Peter Tobin, director with the New York City Mission Capital Advisors declined to name the borrower. He did say, however, that the loans had originally been made by the borrower to acquire and stabilize the class B and C multifamily portfolio. “Like most deals you see these days, the loans were originated at a time during which valuations were a bit higher and cap rates lower,” Tobin says. “This put some pressure on the borrower’s exit strategy.”

Though one of the assets is in Austin, the bulk of the portfolio is in the Houston area, with most spread throughout the Westchase and Clear Lake submarkets. The properties were built during the 1970s and 1980s. Tobin tells GlobeSt.com that the borrower invested approximately $7.5 million during the past year into the properties in capital improvements.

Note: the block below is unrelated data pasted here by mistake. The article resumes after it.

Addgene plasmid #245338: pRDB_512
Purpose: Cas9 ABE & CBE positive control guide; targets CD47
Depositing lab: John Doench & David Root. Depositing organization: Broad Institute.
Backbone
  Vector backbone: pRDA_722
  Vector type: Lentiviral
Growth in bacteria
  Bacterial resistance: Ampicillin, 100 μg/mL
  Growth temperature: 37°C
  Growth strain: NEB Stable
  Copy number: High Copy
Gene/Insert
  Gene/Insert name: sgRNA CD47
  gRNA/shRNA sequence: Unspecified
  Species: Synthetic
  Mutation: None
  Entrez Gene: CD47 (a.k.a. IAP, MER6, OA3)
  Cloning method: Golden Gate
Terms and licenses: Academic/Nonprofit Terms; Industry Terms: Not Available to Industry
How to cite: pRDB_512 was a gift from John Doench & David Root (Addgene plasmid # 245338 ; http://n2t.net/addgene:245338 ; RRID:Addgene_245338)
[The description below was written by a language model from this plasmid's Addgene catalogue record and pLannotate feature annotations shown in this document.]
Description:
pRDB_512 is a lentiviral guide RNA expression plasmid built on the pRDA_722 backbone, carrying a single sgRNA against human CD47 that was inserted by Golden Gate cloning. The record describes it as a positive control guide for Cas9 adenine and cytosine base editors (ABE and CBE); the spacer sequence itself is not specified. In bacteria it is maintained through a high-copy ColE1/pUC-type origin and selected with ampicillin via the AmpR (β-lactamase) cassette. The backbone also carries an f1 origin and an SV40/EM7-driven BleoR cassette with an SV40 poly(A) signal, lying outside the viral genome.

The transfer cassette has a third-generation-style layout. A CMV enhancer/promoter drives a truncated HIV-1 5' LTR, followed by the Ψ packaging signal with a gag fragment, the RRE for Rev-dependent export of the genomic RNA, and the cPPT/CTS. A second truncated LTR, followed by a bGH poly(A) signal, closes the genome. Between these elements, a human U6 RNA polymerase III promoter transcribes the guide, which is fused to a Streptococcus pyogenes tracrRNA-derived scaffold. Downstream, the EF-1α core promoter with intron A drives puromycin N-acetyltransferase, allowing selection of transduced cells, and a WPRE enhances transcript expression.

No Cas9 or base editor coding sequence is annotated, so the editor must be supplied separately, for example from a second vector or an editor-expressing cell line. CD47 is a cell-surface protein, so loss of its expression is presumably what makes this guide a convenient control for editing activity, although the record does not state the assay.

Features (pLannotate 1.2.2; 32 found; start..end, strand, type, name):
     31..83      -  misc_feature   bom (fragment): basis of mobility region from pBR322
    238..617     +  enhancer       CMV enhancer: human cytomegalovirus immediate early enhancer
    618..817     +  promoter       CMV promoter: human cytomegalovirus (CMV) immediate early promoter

Still, some upside remains for a would-be buyer. “There’s a bit of hurricane damage that needs to be remedied,” Tobin explains. “There’s upside through further capital improvements, and also in stabilizing occupancy and rent rates.” The portfolio’s occupancy is approximately 86%.

The loan, which matures in February 2010, has an adjustable rate at LIBOR plus 1.7% and a floor of 6.5%. Tobin says the borrower wants to complete the loan sale by the end of February, and his company is targeting real estate operators and investors. Because the properties are collateralized as one loan, the loan needs to be sold in its entirety, Tobin adds.

Tobin also believes the current loan offering could be the start of a plethora of future loan sales. “We’ll be seeing deals that either need to be recapitalized or ending up in default because they can’t support the debt levels put on them in 2006 and 2007,” he adds.

Similarly, KDX Ventures in Boston is disposing of a $144 million of HUD loans for a 15-property multifamily and four-property health care portfolio. The loans can be bid upon either as a whole or individually.